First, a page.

UPDATE: In a statement to Global News, president of Vonvon’s North American operations David Hahn said the company does not store any private user information, including user’s email addresses, contact lists, or Timeline data.
Hahn maintained that the company does not sell user data to third party companies, stating that because they don’t store user data they “do not have anything to offer a third party.”
You may have noticed a number of your Facebook friends sharing pictures of a word cloud made up of their most used words.
With over 17 million shares, it’s the latest Facebook quiz to go viral – but privacy experts are crying foul on the company behind the quiz, accusing it of taking big amounts of user data.
At first glance, the company does appear to access a big chunk of your private Facebook data.
In other words, by clicking “Log in with Facebook” you are acknowledging that some of your information could be used even after you delete your account.
“Don’t worry. We use the information received from Facebook to generate your quiz/game results, and we never store it for other purposes.
For example, in the case of the popular Word Cloud, the results image is generated in the user’s Web browser, and the information gathered from the user’s timeline to create personalized results are not even sent to our servers,” read the statement posted to the company’s website.
The company said it also “significantly reduced” the amount of content its apps access when participating in its quizzes.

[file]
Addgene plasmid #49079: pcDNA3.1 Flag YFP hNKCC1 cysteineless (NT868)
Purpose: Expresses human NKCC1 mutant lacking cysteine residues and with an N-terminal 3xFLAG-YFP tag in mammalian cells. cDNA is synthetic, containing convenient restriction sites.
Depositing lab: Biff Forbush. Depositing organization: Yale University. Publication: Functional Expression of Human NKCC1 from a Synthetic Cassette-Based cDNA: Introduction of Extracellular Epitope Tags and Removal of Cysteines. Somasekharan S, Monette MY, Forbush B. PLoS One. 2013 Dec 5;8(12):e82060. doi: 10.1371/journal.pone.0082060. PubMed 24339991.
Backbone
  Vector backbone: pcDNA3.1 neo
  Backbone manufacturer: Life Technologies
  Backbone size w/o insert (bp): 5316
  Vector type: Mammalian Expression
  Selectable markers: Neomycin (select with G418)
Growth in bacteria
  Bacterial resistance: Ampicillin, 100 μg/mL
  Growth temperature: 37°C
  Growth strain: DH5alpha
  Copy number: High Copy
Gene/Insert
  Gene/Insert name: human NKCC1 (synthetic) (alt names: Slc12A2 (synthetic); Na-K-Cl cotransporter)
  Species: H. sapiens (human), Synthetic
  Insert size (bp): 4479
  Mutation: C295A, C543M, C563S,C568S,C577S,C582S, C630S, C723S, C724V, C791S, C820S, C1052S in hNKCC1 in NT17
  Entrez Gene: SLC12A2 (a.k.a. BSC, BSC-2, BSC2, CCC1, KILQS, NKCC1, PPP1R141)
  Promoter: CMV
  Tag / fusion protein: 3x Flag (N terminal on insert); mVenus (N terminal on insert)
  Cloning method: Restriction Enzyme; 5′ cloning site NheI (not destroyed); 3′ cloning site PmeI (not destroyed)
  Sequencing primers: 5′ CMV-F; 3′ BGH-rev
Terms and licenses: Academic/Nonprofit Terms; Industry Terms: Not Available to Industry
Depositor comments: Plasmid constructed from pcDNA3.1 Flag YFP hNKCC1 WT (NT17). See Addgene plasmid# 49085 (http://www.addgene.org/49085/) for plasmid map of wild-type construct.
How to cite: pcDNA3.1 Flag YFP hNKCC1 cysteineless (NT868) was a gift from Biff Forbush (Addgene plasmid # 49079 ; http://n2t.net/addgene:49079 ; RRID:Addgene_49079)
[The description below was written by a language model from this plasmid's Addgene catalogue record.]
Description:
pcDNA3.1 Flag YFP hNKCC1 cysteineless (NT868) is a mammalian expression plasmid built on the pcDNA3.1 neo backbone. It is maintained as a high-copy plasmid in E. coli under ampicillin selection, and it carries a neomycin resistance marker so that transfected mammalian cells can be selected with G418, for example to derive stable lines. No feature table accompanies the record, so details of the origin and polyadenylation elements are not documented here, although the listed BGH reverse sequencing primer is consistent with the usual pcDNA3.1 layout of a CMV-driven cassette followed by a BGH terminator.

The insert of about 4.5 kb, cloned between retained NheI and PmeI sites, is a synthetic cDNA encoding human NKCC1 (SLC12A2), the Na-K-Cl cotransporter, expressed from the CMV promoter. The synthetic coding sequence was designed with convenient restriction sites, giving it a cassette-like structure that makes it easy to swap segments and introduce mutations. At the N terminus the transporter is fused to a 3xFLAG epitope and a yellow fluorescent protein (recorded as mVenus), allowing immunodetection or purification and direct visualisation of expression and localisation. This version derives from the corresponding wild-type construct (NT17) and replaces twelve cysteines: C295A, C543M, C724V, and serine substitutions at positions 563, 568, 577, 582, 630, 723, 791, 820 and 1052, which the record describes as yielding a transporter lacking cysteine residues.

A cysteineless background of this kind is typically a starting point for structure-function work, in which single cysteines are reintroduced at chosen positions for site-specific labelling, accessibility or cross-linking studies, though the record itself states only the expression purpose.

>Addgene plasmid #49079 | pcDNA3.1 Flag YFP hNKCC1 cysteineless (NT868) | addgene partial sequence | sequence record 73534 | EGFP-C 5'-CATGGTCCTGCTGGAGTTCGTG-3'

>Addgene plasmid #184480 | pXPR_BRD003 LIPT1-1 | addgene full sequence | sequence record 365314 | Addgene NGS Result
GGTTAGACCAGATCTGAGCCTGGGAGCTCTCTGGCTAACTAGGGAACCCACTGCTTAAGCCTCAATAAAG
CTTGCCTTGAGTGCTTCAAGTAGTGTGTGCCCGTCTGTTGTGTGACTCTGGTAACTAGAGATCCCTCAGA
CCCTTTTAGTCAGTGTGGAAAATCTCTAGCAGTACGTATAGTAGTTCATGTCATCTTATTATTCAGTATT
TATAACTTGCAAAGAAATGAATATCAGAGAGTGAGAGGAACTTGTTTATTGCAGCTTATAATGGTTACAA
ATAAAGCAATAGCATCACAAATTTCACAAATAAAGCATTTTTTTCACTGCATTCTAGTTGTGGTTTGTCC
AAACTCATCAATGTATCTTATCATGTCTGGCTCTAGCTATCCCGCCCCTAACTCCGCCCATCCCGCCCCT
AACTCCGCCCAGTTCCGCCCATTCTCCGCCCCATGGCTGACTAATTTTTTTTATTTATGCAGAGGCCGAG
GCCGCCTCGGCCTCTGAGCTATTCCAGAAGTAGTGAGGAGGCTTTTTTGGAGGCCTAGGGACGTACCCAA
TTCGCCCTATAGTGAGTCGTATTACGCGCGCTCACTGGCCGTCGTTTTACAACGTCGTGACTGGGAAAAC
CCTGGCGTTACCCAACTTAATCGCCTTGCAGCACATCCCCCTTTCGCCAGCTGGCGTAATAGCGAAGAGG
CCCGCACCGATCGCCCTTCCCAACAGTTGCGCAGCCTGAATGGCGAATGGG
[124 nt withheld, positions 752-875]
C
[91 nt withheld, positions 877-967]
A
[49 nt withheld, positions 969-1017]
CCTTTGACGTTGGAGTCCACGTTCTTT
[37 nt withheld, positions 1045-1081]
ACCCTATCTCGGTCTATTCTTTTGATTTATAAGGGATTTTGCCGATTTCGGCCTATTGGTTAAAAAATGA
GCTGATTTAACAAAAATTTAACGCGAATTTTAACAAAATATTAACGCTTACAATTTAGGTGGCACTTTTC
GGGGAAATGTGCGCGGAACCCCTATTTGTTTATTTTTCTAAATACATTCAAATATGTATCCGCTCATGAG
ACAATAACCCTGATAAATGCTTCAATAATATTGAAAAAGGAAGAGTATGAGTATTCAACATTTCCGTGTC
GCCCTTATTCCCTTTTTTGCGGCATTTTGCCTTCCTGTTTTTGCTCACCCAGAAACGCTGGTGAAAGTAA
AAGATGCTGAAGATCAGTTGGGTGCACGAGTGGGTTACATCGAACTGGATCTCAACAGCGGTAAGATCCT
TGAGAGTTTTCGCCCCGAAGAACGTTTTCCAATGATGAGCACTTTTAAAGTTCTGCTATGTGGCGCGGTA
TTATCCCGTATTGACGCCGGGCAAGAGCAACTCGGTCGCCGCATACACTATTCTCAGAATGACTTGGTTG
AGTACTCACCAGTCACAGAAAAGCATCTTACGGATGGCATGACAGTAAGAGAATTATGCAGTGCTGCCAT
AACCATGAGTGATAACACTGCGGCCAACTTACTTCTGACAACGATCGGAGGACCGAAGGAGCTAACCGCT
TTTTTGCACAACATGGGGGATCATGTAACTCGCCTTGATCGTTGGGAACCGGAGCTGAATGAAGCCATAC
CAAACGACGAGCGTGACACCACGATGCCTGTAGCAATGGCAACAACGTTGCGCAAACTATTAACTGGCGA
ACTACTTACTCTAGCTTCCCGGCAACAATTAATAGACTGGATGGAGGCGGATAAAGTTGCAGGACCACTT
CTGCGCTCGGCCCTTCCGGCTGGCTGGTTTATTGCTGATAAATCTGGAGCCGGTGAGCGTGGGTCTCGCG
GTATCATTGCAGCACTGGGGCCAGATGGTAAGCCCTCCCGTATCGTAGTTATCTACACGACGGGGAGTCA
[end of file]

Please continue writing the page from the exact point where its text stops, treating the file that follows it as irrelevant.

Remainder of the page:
In a statement to Engadget, Vonvon CEO Jonghwa Kim also stated that the company does not sell user information to third-party companies.
So what’s the controversy about these Facebook quizzes?
It’s important to note that these apps are not run by Facebook – they are third party apps that include their own privacy policies. By selecting “Log in with Facebook” when using these apps, you are authorizing the company to use your Facebook data.
If you have ever participated in one of these quizzes – or used your Facebook account to log into any other third-party app, like Airbnb for example – you would have noticed a pop-up telling you what information that app will access.
In some instances, Facebook lets you edit the information you provide to these apps.
Some users may not realize that these apps have their own privacy policies that contain a lot of fine print about what they are allowed to do with your information.
- What type of information the site collects: Other than what is needed to create an account on the website or app, what other personal information does it collect? For apps, consider how that information relates to the app’s function. For example, a kid’s car racing game shouldn’t need to collect location data from a smartphone.
- How the information is used: Many social networks will specify if they use personal information to create personalized content like ads. For example, Facebook’s policy reads, “You give us permission to use your name, profile picture, content, and information in connection with commercial, sponsored, or related content (such as a brand you like) served or enhanced by us.”
- How long your data is stored for: What happens to your data if you delete your account? For example, according to Facebook’s Statement of Rights and Responsibilities, if your photos or videos were shared by others, they will remain on Facebook after you deactivate your account.